President Ronald Reagan kept a plaque on his desk in the Oval Office that said, “There is no limit to what a man can do or where he can go if he doesn’t mind who gets the credit.”

That spirit of unselfish teamwork comes to mind when reflecting on the successes of Erie County’s Opiate Epidemic Task Force. A story in The News last week reported that the county’s fatal overdose rate has fallen to a four-year low. The task force, under the leadership of county Health Commissioner Dr. Gale Burstein, is a big reason why.

As of last week, there had been 194 suspected or confirmed overdose deaths related to opioids in the county – still way too many lives wiped out needlessly, but a total that’s down by a third from two years earlier.

Burstein was a driving force behind the creation of the task force in 2016. Group members come from hospitals, addiction treatment providers, law enforcement, health insurance and family advocacy groups.

Burstein deflects credit for what the task force has achieved.

“We’re facilitators,” Burstein told The News. “We’re sharing ideas. We’re the connectors.”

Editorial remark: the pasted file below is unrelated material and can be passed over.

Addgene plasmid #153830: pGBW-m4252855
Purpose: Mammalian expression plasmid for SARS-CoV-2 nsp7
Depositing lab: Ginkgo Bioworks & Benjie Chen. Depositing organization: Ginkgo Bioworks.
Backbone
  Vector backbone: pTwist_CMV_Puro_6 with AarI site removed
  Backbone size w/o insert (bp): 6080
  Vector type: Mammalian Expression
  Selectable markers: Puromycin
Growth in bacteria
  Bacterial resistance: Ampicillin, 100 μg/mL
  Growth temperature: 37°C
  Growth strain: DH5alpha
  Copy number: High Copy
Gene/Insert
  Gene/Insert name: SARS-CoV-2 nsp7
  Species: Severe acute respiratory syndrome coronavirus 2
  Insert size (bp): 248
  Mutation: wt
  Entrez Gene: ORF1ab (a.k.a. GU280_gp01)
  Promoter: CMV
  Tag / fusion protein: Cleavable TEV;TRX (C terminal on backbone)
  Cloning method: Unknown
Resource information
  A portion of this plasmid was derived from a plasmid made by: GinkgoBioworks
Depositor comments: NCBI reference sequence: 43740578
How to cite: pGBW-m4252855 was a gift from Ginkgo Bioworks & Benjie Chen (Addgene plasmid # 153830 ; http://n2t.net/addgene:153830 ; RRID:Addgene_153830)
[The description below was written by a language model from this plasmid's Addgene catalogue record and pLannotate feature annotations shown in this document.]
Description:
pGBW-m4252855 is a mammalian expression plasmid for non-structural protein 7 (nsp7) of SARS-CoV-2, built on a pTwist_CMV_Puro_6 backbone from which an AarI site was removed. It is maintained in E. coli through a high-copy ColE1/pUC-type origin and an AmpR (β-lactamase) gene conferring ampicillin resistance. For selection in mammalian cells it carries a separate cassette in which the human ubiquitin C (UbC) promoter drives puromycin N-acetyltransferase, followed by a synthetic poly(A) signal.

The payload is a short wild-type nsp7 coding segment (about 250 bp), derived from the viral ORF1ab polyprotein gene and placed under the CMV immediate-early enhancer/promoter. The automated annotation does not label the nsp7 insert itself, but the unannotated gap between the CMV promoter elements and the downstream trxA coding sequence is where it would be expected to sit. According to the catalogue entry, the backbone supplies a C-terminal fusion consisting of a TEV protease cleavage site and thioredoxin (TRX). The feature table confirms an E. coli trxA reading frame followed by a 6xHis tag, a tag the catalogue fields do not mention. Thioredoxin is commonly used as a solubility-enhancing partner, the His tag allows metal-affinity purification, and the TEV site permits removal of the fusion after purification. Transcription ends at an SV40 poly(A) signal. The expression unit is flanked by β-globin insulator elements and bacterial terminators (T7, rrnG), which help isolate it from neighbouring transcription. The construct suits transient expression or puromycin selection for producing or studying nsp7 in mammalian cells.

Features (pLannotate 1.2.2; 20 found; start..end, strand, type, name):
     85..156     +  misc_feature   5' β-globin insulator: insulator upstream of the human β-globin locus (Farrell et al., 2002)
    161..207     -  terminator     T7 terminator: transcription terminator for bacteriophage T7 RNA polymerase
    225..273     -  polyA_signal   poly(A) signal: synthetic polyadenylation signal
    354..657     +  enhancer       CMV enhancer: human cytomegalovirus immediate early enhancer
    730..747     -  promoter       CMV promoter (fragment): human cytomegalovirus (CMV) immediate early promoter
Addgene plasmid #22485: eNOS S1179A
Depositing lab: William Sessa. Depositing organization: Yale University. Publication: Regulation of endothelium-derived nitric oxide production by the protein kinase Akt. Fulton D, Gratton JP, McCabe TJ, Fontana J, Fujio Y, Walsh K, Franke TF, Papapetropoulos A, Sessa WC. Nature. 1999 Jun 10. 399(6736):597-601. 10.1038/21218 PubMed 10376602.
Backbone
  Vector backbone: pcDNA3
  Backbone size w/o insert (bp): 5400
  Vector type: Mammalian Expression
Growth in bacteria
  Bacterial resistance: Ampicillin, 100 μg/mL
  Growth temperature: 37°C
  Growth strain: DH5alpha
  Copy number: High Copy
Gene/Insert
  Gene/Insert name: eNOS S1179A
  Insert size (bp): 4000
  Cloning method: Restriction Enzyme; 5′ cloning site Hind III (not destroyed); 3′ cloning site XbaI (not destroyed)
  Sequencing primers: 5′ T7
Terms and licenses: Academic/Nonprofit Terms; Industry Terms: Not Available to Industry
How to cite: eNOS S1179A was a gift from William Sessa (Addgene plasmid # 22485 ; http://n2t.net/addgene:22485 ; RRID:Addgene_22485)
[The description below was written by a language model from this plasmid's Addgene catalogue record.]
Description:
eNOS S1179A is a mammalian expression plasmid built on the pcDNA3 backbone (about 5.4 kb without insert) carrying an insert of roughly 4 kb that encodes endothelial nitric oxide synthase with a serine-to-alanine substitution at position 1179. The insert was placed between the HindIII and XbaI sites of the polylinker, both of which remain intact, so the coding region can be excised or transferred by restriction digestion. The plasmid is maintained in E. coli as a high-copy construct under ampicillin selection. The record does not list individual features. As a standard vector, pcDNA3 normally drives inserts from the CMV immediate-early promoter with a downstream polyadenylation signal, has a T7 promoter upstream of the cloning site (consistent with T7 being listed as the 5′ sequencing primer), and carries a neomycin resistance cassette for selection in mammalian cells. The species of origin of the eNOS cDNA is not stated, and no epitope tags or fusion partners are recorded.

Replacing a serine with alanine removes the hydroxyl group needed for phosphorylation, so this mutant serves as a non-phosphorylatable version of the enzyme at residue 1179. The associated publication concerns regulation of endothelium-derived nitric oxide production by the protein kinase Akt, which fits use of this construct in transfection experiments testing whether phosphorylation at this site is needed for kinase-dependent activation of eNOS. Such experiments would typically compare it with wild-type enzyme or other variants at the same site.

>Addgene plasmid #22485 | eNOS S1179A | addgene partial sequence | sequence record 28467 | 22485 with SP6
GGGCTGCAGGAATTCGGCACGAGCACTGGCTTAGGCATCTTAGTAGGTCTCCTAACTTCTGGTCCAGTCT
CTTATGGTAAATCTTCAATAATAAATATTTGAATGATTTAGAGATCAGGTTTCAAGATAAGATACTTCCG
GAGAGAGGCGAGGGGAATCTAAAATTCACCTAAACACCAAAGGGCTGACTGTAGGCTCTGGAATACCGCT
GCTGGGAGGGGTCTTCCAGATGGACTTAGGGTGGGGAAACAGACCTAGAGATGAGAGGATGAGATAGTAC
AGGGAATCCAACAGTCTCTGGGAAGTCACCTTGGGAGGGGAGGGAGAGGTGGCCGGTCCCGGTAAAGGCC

One of the provider companies that’s involved is Evergreen Health, which works with drug users to help them adopt safer practices. Rather than a judgmental, “just say no” approach, Evergreen offers clients a needle exchange program, and hands out overdose rescue kits and fentanyl test strips, among other tactics.

A 60-year-old drug user profiled in The News uses the strips to test his heroin supply before injecting the drug. Fentanyl is a lethal narcotic that drug dealers will slip into batches of heroin to cut costs.

Another part of the collaborative framework championed by the county task force is a five-county program called Buffalo MATTERS. It’s a physician-led program that removes many hospital barriers to opioid drug users getting access to treatment.

“It’s unprecedented collaboration,” Dr. Joshua Lynch, founder of the Buffalo MATTERS network and a UBMD emergency medicine physician, told The News.

Emergency patients at participating hospitals are given an immediate prescription for buprenorphine, an opioid replacement therapy known under the brand name Suboxone.

More can be done, including persuading more police departments to join their peers in issuing the opioid antidote Nalaxone to their officers.

There’s no magical cure for opioid addiction, but cooperation and innovation among involved parties here is saving lives.